Initial investigations, conducted overnight with the available telemetry and production data, led to the assumption that “a problem related to the integration of the fourth-stage AVUM nozzle activation system” was the most likely cause of the loss of control of the launcher, Arianespace said.
The company indicated “a series of human errors” and a “production and quality issue”, “not a design one”; two cables connecting the thrust vector control of the fourth stage seem to have been inverted.
The Vega started to tumble eight minutes into the flight on Monday night and immediately after ignition of the fourth stage. “The launcher fell in a completely uninhabited area close to the drop zone planned for the Zefiro 9 stage”, Arianespace said.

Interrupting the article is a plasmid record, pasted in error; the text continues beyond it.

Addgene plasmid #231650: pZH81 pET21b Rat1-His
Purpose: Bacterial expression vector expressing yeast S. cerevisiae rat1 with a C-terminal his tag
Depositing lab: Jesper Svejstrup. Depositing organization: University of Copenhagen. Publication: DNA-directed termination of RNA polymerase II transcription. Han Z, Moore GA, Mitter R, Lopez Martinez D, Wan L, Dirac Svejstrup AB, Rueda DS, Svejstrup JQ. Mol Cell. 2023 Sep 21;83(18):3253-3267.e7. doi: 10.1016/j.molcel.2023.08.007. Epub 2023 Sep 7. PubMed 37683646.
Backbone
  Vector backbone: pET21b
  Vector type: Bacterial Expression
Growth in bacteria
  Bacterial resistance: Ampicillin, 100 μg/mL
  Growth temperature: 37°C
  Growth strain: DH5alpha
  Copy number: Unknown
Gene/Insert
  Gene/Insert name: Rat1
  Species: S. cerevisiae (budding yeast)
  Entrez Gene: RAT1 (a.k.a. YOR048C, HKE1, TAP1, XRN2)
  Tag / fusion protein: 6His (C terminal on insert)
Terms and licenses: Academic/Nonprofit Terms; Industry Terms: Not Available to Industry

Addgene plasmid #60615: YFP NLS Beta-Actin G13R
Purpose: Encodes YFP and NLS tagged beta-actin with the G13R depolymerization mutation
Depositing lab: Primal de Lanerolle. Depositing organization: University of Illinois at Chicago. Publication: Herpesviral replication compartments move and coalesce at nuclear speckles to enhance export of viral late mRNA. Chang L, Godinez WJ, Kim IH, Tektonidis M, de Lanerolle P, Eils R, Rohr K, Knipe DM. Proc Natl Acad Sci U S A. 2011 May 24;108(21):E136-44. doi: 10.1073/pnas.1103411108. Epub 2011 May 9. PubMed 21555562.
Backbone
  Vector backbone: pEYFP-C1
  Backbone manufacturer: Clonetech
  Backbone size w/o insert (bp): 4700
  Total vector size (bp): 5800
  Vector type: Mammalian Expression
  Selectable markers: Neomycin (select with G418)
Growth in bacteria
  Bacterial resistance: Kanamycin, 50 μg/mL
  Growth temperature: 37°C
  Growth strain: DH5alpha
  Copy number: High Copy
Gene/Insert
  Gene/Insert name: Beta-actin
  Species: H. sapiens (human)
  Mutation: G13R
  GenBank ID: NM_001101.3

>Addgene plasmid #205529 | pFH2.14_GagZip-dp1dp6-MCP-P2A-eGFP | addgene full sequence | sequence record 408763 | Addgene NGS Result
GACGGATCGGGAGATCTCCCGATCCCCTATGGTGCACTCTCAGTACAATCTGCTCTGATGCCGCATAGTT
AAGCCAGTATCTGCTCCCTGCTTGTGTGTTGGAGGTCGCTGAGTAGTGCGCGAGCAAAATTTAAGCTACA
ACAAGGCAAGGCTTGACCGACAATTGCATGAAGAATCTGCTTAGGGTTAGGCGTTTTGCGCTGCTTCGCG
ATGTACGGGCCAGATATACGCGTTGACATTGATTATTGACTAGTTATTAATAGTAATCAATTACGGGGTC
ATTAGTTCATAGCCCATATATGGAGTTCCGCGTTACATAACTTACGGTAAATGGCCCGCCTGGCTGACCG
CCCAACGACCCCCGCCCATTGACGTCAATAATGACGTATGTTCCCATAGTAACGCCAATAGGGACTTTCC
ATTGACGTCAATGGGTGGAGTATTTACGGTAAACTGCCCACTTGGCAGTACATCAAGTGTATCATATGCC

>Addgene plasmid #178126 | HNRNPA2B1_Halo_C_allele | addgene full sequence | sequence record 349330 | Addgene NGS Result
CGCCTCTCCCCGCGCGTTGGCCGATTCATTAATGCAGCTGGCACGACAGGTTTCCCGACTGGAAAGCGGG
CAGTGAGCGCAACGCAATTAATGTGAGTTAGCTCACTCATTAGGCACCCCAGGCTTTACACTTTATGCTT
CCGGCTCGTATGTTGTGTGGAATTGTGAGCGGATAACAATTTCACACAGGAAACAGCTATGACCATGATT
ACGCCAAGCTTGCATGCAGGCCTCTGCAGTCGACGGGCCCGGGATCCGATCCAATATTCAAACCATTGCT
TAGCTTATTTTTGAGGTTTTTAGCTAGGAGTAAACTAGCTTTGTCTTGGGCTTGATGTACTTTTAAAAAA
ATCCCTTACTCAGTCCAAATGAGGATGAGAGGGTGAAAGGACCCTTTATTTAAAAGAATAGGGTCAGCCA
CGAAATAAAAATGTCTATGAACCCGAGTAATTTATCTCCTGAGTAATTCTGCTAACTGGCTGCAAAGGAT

Arianespace and the European Space Agency (ESA) set up an independent Inquiry Commission jointly chaired by Daniel Neuenschwander, Director of Space Transport at ESA, and Stéphane Israël, Arianespace Chief Executive Officer.
“The Commission will provide detailed evidence to explain why steps were not taken to identify and correct the integration error,” Arianespace said, “and formulate a road map for the Vega’s return to flight under conditions of complete reliability.”
The Vega mission was to carry two publicly funded European satellites, SEOSAT-Ingenio from ESA and Taranis from France, into orbit. Both spacecraft were lost.
The Avum (Attitude Vernier Upper Module) upper stage is developed by the Italian firm Avio with an engine built in Ukraine.